Switching gears from contemporary drama (“Funny Face,” “Dark Night”) to what Variety once dubbed “oaters,” Tim Sutton’s “The Last Son” finds fresh life in a well-worn genre: Its striking visuals are accompanied by an oddly appropriate score led by droning, heavily distorted guitars; its occasional narration is winsome in a way that Westerns do best; and its evocation of an endlessly mythologized era feels authentic. But then Sutton goes and overplays his hand, the effects of which aren’t as disastrous as being caught cheating in a poker saloon, but they do leave you wondering what might have been.
“The Last Son” opens with lyrical narration and airy background music courtesy of Phil Mossman that brings to mind “The Assassination of Jesse James by the Coward Robert Ford,” though the comparisons mostly end there: Sutton’s movie isn’t elegiac so much as brutal. The voiceover returns to add mood and context from time to time, as well as a third-act surprise that lends the film much of its retrospective heft — something it could have used more of throughout.
For you see, there’s a rumor going ’round these parts that a man from the plains has taken to killing his own kin — his own kin, reader — which naturally don’t sit right with the folks just trying to go about their business in this here community. And wouldn’t you know it, the man responsible for said filicide just happens to be one of our protagonists — but there’s more to his story than the clucking hens would have you believe. For while it’s true enough that ol’ Isaac LeMay (Sam Worthington) has taken to offing his own offspring, he’s doing so to prevent a most frightful prophecy: that he himself will be murdered at the hands of his own child. Because he doesn’t know which of them will be his end, he’s decided to throw out the baby with the bathwater. (If it makes you feel better, which it probably won’t and shouldn’t, all of the sons and daughters he’s killed were mothered by women of the night and Isaac doesn’t seem to have had an actual relationship with any of them.)
Isaac is gruff, laconic and looks like he took his entire look from the 1885 edition of Mountain Man Weekly. Worthington has been inconsistent in the past, but he’s solid in a role that emphasizes his physical presence while only calling on him to speak when absolutely necessary. His sins aren’t the only ones staining this land, however. Machine Gun Kelly (né Colson Baker), in a rare act of nominative determinism, plays Isaac’s outlaw son Cal, who has such an affinity for literal machine guns that he’s stolen one from the military in order to kill the father he hates so very much. With few exceptions, the character’s as ruthless as he is boring. He prefers animals to people (relatable, honestly), however, hence his decision to bury a dead fox he comes across moments before mowing down an entire army encampment with his ill-gotten Gatling gun.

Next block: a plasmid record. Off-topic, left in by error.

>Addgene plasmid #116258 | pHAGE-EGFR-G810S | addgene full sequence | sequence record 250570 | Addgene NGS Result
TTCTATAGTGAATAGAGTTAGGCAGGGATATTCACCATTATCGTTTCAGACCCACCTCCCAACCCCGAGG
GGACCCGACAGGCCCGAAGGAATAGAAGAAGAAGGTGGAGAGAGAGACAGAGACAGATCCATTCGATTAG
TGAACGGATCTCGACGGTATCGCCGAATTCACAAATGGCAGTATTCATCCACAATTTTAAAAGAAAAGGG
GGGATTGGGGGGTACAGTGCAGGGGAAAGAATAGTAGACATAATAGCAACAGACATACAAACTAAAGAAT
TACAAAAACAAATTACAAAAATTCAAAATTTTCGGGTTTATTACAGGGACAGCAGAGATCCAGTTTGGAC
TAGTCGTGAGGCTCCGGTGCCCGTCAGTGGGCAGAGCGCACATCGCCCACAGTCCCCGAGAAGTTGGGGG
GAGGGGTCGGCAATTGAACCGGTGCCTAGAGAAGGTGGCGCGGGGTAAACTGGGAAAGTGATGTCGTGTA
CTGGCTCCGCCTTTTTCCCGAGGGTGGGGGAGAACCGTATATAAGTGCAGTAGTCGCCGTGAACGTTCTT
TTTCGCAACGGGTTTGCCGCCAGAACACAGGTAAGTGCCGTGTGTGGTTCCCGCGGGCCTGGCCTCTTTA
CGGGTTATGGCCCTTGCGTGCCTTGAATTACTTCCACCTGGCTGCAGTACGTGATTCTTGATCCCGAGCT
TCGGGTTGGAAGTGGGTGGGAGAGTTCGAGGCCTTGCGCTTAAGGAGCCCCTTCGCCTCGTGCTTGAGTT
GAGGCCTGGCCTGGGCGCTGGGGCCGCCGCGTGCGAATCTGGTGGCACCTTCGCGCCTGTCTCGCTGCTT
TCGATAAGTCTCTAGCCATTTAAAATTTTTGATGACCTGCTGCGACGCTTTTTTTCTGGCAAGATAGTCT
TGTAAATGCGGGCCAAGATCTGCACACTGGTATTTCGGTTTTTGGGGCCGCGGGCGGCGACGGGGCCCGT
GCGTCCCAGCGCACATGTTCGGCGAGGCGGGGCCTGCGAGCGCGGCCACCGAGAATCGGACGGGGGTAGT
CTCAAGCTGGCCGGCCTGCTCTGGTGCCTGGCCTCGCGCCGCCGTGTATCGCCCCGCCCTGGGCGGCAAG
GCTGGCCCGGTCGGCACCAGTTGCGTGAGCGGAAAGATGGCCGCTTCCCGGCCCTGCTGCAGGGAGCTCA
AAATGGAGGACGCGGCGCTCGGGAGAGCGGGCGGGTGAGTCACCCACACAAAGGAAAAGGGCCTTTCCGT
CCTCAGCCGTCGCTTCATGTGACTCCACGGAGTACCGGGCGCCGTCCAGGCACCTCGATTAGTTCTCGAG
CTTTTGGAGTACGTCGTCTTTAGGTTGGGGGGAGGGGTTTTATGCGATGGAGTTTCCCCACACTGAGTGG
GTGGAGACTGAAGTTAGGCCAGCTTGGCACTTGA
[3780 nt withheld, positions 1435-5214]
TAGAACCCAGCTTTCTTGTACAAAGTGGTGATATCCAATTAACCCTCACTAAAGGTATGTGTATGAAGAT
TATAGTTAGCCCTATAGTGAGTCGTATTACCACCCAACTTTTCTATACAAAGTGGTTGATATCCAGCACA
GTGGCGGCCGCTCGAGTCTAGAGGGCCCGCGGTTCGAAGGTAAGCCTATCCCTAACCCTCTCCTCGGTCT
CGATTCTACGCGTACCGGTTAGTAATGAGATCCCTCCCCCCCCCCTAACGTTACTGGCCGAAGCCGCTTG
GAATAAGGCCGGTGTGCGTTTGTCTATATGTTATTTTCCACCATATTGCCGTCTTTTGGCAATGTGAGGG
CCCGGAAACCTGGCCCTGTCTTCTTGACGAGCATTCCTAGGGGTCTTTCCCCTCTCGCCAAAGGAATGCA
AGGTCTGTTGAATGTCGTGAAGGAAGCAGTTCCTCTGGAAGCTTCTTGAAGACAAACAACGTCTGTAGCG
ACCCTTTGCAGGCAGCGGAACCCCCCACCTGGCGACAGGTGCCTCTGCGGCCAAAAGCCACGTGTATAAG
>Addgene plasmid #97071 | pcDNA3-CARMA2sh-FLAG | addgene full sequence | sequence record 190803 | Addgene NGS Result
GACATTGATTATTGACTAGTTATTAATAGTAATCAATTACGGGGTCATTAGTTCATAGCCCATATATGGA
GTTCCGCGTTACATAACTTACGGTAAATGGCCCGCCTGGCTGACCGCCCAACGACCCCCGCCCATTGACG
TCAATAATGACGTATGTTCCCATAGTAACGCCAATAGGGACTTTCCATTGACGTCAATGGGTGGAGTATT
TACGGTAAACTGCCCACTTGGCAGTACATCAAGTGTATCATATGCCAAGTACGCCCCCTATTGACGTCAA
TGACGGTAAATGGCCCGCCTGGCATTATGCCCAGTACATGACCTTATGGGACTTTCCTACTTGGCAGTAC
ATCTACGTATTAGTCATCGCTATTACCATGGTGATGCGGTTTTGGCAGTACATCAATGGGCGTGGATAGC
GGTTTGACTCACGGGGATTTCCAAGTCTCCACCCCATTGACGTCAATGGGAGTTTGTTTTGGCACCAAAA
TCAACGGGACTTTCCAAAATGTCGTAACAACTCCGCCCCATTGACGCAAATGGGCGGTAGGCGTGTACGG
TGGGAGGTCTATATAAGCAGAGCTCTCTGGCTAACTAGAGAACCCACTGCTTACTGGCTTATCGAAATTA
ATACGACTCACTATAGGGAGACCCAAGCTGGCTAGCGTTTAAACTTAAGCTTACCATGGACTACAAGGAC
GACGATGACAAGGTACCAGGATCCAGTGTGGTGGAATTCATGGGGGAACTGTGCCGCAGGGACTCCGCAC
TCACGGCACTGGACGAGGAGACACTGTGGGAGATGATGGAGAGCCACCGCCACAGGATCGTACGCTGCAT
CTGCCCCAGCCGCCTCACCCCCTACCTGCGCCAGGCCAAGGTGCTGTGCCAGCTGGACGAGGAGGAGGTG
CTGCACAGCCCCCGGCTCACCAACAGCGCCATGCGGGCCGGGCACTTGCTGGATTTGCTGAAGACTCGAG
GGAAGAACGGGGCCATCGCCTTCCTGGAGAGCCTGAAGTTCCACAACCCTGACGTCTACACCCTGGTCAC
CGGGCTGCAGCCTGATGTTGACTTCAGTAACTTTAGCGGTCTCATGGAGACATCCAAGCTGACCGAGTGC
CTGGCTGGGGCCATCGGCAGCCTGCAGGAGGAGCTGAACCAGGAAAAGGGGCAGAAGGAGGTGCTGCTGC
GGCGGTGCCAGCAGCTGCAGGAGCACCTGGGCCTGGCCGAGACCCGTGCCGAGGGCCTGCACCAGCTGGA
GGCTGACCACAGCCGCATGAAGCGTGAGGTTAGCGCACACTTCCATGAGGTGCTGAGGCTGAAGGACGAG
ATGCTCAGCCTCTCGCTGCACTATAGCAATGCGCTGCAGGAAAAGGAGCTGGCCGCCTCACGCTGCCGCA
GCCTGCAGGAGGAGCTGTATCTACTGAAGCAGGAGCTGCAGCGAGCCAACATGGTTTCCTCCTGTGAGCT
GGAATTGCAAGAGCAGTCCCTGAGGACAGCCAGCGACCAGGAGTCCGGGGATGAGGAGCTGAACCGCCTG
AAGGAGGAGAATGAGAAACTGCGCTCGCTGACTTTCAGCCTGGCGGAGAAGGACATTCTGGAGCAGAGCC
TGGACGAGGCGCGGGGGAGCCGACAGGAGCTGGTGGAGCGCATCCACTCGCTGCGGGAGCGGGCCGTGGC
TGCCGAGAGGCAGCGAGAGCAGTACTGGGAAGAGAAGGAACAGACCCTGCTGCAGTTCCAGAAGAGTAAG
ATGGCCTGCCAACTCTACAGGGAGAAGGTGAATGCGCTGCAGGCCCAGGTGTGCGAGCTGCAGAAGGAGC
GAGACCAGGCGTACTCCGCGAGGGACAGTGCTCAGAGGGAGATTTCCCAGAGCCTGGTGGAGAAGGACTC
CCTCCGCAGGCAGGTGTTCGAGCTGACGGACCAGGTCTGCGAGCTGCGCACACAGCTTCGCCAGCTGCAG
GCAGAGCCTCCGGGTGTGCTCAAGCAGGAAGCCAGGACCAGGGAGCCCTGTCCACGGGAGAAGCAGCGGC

Between the two of them, Isaac is somehow less objectionable — he seems to genuinely believe he has no choice in the matter, his hands having long ago been tied by fate and prophecy, not that his actions are any less reprehensible for that belief. Cal, meanwhile, delights in violence and is as single-minded in his violent quest as his father is. Maybe the apple really doesn’t fall far from the tree.
On the other side of the law is Solomon (Thomas Jane), a lieutenant who was raised by the Cheyenne, as evidenced by his superior tracking skills, the tattoo adorning his chin and halfhearted attempt at an accent that would be more prominent if he ever raised his voice above a mumble. As is so often the case, no actual Native Americans are given much to do here.
Solomon doesn’t factor into this bizarre hate triangle as much as you might expect, essentially leading to a showdown between a man who kills his children and another man who kills everyone else — not exactly a confrontation with much of a rooting interest on the audience’s part. One exception is Anna (Heather Graham), the prostitute who gave birth to Cal, maintains a close relationship with him despite his rumored misdeeds, and just so happens to be entangled with Jane; another is the narrator, whose part to play shan’t be revealed here.
The dialogue is all omens and portents, with biblical evocations and proclamations that one or both of these men is the devil himself, but “The Last Son” is at its most compelling in the spaces between these overwrought words. Sutton is working from a Black List script by Greg Johnson that seems caught between understated moodiness and on-the-nose dialogue that should have been put out to pasture (“I just wanna know why.” “Why what?” “Why the devil won’t leave us alone”). It at times feels a rough cut of a more accomplished film, with most of the pieces in place but a few crucial ones ever so slightly askew.